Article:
Nilupak a sweet sticky goody you should try.
The nilupak snack gave me a fond memory when a friend of mine, invited me in their town in San Juan Batangas.
It was his fortieth birthday and Mario; a native of San Juan decided to celebrate his natal day in his hometown. He invited the whole family, and at the same time it would be a good idea to bring the children at Laiya beach after Mario’s birthday celebration.
We arrive at the Mendoza’s residence a little past 9 AM, upon Mario’s advice to come early to have more time in his place. As usual the batangueños hospitality starts by serving their guest the best way they can.
Vicky, Mario’s wife prepared fried boneless bangus (milk fish) and red salted duck eggs with tomatoes for btreakfast. Which Mario had asked before hand, what my children loves eating for breakfast. And of course the children had hot tablea (cacao) chocolate, while my wife Marissa and I had kapeng barako (Batangas coffee or Batangas brew).
After a very satisfying breakfast, Mario brought us at the backyard of the house full of different fruit bearing trees. The shade of the trees together with the fresh wind was so relaxing. A typical relaxing environment in the province.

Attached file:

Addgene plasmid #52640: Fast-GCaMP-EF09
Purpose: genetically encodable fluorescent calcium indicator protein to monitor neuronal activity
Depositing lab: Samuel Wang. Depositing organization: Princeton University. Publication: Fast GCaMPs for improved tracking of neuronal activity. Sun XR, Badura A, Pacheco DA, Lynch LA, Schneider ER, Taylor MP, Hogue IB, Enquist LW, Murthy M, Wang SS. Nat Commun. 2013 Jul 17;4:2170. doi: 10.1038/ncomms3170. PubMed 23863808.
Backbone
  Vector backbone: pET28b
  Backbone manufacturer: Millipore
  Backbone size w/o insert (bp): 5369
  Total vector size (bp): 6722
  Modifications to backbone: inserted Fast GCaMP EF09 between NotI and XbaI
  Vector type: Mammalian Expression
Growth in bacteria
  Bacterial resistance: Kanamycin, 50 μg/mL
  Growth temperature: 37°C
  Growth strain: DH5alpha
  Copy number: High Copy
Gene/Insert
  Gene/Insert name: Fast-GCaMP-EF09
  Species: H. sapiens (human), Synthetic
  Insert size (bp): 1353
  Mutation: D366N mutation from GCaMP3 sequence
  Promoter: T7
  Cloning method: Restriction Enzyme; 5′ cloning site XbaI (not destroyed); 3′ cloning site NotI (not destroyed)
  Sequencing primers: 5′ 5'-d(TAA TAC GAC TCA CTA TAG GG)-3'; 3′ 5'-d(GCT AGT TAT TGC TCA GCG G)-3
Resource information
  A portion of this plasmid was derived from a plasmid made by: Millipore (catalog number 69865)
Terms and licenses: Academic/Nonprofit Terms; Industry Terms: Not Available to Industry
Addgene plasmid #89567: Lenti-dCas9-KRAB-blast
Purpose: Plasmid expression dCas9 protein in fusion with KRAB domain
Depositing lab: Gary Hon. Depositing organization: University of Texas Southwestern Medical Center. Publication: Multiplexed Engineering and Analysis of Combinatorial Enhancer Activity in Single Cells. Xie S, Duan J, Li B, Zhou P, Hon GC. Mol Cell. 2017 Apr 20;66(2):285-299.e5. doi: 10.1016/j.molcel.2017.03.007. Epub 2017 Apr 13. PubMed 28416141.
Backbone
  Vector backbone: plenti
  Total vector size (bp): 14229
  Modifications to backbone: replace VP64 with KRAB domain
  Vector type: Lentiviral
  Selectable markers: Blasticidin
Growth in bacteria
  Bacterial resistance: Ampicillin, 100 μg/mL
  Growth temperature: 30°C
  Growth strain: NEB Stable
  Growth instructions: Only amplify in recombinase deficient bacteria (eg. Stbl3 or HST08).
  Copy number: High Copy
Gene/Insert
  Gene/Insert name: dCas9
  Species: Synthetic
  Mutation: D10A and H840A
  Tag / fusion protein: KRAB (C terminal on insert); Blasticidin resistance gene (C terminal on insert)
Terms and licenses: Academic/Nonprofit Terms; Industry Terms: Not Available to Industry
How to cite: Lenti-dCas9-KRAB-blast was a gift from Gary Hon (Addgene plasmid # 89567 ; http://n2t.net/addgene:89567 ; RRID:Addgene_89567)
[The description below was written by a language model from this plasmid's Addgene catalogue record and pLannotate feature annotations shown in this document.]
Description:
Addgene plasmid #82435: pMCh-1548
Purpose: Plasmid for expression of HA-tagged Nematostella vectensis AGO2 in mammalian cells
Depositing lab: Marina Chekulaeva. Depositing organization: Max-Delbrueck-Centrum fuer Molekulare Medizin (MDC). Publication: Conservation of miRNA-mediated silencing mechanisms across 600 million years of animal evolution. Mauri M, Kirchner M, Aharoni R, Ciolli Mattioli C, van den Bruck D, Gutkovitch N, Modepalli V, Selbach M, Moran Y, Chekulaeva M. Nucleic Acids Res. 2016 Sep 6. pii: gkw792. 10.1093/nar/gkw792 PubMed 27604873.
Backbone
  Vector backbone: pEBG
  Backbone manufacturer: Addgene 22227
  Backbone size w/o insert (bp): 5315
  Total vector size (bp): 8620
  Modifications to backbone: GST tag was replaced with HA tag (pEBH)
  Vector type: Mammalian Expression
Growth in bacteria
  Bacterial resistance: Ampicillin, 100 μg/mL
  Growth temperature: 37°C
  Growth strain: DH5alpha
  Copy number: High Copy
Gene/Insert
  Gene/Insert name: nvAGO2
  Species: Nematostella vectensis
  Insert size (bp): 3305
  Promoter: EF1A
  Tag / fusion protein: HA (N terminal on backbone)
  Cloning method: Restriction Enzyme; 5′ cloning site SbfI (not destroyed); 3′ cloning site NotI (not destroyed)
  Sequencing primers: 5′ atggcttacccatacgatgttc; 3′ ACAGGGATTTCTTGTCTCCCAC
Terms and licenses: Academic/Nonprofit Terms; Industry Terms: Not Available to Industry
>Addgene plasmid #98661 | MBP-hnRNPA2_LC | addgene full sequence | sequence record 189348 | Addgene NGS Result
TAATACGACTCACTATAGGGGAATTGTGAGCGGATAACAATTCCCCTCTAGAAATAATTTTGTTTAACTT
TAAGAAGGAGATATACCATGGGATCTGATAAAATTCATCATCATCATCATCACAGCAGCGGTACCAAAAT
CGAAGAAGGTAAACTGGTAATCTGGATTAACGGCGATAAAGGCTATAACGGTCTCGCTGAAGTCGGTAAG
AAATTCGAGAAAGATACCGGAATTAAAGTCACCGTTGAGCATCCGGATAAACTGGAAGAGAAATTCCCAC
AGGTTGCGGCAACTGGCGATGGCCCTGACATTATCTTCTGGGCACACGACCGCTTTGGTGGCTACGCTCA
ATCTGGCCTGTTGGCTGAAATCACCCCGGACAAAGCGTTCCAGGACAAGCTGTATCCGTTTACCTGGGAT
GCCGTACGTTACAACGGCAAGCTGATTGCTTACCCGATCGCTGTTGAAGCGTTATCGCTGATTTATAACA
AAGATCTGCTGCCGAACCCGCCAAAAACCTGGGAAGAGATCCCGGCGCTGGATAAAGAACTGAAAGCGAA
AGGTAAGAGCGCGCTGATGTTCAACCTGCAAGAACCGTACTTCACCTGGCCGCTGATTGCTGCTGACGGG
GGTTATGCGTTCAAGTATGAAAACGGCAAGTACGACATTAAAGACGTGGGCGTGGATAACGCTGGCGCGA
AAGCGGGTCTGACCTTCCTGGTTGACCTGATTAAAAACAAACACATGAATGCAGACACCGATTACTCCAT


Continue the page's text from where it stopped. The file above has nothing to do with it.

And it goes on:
Under the mango tree, Mario’s nephews Jake and Toby where busy pounding there wooden mortar and pestle. Making the nilupak native delicacy.
It has been years since I have last tasted this native snack. Even Marissa my wife was excited because she has not consumed the snack for years. And she feels excited to introduce the native eats for the children to try.
I watched Jake and Toby prepare it the old and traditional way. The cooked and peeled cassavas are placed in the wooden mortar. Then, they start to pound the cassava, and add grated coconut and sugar gradually. Then margarine and condensed milk are added into the mortar. The pounding cycle continues until the items becomes sticky smooth and gummy in texture.
Toby prepared a bilao (woven tray) to put the finished snack in place. First he wrapped the bilao with banana leaves and placed the nilupak all over the circumference of the tray.
And now it is time to have a bite of the finished native delicacy of the Mendoza family.
Mario however, advice us to sprinkle the goody with fried pinipig (rice stamped flat) for a more crunchy chewy sweet taste. And he is right, it is tastier, compared to the last time I tried the snack.
According to Vicky, saging na saba (banana variety) can also be used as substitute to the cassava. But, Mario prefers the cassava more because it is chewier and creamier.
Cassava a main ingredient in the snack is rich in carbohydrates. It is also the third most important source of calories, after rice and corn. With the recent spiraling price of rice world wide, cassava could be a good alternative.
The delicacy is considered a heavy snack. A serving will definitely make your tummy satisfied. While a second serving will certainly make your stomach filled.
So if you happen to drop by the province of Batangas, try the nilupak. Normally sold at marketplace wrapped in banana leaves and placed in woven trays.